BUTTONING-UP CONTRACTUAL INDEMNIFICATION LANGUAGE

imagesA contractual indemnification provision is one of the most important provisions in construction contracts.   Owners want to be indemnified from the general contractor to the extent a person or entity performing a scope of the general contractor’s work asserts a claim against the owner or a person is injured on the owner’s property.   Likewise, general contractors want their subcontractors to indemnify them to the extent the owner asserts a claim against them arising out of the general contractor’s work or a person or entity performing a scope of the subcontractor’s work asserts a claim against the general contractor.

 

Indemnification (hold harmless) provisions need to be carefully drafted because Florida Statute §725.06 includes a limitation on indemnification for construction contracts.   In short, this statute provides in material part that if a contract requires an indemnitor (such as a subcontractor required to indemnify a general contractor) to indemnify and hold harmless the indemnitee (such as the general contractor receiving the indemnification) “for liability for damages to persons or property caused in whole or in part by any act, omission, or default of the indemnitee…[the indemnification provision] shall be void and unenforceable unless the contract contains a monetary limitation on the extent of the indemnification that bears a reasonable commercial relationship to the contract and is part of the project specifications or bid documents, if any.”   Stated simply, if the indemnification provision does not comply with Florida law, it may be unenforceable – a very bad thing for a party expecting to be indemnified!

 

Recently, the First District Court of Appeal in Griswold Ready Mix Concrete, Inc. v. Reddick, 2012 WL 1216268 (Fla. 1st DCA 2012), dealt with the enforceability of an indemnification provision.   In this case, a concrete supplier leased a pump truck (to facilitate pouring concrete). The lease agreement provided that the concrete supplier was to:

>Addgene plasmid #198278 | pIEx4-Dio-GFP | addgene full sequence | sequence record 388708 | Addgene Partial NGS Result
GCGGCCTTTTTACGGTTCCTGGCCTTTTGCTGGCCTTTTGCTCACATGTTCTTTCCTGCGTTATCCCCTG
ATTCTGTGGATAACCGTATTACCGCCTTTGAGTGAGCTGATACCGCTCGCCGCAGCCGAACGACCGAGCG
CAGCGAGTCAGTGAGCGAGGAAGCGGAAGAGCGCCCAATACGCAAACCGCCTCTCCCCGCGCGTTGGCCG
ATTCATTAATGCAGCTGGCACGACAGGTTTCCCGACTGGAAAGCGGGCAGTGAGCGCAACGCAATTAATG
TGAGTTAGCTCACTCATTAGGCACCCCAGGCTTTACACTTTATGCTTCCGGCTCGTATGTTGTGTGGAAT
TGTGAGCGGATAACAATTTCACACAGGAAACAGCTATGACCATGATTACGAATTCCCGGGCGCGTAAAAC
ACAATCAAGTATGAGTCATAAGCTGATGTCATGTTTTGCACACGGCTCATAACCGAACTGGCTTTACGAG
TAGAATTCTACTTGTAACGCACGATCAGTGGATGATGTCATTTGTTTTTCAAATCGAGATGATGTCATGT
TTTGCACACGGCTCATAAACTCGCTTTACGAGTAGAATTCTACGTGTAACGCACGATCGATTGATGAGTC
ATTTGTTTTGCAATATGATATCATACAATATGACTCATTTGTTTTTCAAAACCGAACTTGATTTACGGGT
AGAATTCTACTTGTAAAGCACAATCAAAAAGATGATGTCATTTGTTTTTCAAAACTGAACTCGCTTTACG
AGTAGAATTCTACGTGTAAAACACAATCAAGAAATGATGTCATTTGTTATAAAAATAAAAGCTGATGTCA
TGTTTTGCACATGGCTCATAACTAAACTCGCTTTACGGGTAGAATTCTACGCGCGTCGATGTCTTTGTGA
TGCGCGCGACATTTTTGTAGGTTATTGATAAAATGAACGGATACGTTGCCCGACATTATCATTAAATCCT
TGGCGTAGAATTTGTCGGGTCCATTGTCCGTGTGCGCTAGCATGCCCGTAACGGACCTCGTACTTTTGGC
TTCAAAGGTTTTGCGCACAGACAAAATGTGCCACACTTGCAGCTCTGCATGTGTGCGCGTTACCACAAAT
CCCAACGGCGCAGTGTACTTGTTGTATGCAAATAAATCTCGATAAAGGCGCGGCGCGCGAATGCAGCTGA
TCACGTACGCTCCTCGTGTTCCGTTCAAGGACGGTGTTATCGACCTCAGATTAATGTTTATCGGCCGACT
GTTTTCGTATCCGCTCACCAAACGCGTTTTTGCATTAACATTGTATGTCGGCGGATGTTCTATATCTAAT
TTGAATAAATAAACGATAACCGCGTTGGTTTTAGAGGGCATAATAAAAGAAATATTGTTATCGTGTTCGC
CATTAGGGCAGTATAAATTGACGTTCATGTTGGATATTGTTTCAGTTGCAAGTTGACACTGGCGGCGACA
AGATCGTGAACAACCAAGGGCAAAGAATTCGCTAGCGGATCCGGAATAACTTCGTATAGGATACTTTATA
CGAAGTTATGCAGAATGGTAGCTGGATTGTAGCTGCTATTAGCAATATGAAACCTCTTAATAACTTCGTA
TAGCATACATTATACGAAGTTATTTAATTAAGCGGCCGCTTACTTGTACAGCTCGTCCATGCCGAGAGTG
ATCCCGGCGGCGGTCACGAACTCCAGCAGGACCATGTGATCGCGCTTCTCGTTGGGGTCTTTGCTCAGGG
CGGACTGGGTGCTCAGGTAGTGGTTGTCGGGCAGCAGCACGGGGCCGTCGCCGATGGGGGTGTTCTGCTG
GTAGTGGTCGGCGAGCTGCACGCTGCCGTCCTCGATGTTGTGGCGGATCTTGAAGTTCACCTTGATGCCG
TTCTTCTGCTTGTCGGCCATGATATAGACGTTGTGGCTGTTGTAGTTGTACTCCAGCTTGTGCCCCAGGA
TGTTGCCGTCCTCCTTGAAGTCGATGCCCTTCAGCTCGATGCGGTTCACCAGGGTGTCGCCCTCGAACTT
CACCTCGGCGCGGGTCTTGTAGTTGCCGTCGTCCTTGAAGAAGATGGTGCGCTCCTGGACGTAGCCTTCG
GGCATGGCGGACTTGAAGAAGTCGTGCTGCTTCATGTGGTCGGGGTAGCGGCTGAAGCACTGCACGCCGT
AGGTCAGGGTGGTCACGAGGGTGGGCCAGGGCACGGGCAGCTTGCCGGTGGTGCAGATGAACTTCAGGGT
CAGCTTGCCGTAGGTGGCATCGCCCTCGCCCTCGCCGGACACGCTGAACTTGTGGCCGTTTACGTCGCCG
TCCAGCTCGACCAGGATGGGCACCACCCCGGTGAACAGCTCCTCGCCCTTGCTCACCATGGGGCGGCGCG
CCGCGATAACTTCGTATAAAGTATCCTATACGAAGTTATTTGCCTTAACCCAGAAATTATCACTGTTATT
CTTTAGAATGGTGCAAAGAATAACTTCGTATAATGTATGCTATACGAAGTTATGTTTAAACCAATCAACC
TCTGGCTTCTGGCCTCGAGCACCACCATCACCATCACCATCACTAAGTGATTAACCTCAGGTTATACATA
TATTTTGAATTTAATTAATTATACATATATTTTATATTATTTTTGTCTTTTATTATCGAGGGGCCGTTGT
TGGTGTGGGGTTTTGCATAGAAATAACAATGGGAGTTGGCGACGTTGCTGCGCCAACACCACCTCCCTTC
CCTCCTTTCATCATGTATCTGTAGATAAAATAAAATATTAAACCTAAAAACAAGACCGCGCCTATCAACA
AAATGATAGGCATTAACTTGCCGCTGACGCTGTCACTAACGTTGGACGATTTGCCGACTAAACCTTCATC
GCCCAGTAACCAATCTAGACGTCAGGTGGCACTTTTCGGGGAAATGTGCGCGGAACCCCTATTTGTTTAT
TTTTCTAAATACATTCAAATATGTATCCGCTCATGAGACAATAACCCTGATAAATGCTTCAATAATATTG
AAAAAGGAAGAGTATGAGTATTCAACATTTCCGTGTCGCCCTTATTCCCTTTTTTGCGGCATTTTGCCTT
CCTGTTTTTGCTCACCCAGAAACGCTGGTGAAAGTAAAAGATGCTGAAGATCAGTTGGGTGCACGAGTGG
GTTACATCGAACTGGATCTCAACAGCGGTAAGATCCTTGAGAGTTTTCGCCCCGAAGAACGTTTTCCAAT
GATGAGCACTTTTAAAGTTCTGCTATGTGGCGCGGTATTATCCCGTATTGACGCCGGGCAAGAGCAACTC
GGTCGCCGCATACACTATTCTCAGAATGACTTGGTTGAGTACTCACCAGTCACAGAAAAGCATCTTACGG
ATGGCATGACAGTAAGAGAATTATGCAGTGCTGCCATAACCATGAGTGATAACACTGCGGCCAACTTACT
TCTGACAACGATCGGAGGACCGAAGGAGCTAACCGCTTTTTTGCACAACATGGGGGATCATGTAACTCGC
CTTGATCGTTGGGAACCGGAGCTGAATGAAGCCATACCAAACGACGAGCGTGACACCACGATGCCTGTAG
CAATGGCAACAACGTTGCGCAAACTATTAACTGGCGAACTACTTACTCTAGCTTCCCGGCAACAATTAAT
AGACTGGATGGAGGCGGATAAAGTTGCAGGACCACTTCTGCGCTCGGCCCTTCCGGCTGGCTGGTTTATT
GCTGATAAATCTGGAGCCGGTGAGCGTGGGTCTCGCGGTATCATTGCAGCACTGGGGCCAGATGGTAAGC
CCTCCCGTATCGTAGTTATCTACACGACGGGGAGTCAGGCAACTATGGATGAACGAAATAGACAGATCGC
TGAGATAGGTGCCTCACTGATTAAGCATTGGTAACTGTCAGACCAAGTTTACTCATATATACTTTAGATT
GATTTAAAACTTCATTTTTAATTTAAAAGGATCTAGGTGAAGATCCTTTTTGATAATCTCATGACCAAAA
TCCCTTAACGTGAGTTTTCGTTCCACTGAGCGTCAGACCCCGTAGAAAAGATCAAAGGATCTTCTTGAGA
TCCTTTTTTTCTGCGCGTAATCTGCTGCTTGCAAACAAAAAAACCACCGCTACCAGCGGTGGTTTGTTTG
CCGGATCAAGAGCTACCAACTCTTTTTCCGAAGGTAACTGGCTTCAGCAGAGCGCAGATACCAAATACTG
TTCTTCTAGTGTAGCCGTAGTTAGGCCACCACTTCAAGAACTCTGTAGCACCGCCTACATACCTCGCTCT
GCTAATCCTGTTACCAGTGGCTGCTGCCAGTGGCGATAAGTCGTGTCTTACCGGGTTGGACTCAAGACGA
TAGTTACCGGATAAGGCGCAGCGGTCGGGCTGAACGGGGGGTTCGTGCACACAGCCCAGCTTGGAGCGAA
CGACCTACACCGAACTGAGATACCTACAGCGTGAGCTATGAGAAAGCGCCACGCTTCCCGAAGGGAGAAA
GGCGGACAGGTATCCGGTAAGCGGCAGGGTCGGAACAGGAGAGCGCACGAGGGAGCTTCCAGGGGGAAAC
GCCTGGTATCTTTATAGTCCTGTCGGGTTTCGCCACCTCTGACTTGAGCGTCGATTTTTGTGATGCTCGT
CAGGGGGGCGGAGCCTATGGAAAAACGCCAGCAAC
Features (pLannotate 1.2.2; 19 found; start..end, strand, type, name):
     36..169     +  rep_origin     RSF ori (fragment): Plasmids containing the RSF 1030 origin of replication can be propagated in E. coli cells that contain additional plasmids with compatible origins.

“(g) To assume all risks and liabilities for and to indemnify Lessor [of the pump truck]…and Lessor’s agents against all claims, actions, suits, penalties, expenses and liabilities, including attorneys fees, whether or not covered by insurance, for (i) loss or damage to the Equipment; (ii) injuries or deaths of any persons; and (ii)[sic] damage to any property, howsoever arising or incurred from or incident to the use, operation or possession of the Equipment, unless such claims, actions, suits, penalties, expenses or liabilities are caused solely by the intentional conduct of the Lessor or its agents.”

 

When concrete was being poured, a construction worker was injured and asserted a claim against the concrete supplier and the lessor of the pump truck. The lessor settled the claim and asserted a claim for contractual indemnification against the concrete supplier based on the contractual language above. Among other arguments, the concrete supplier argued that the indemnification provision was unenforceable under Florida Statute §725.06 because it contained no monetary limitation.

 

Although the trial court found the indemnification provision to be enforceable, the First District disagreed, maintaining, “The indemnity provision at issue in this case does not contain a dollar limit to Griswold’s [concrete supplier] potential liability. For that reason, it is void and unenforceable as provided in section 725.06, and the trial court erred in ruling otherwise.”

 

While this case does not contain a lengthy discussion with respect to the language of the indemnification provision between the concrete supplier and the lessor of the pump truck, it appears clear that the provision required the concrete supplier to indemnify the lessor for the lessor’s potential negligence (i.e., damage or injury caused in whole or in part by any act, omission, or default of the lessor). For this reason, the indemnification provision needed to include a monetary limitation and should have under the law also expressed that it was part of the bid documents or project specifications.

 

This case illustrates the importance of making sure an indemnification provision is properly worded and drafted in accordance with Florida law, especially if you are a contractor or an owner where the indemnification provision is a material portion of the contract. As you can see, not doing so can have the harsh effect of having the indemnification provision declared unenforceable.

 

 

 

Please contact David Adelstein at dadelstein@gmail.com or (954) 361-4720 if you have questions or would like more information regarding this article. You can follow David Adelstein on Twitter @DavidAdelstein1.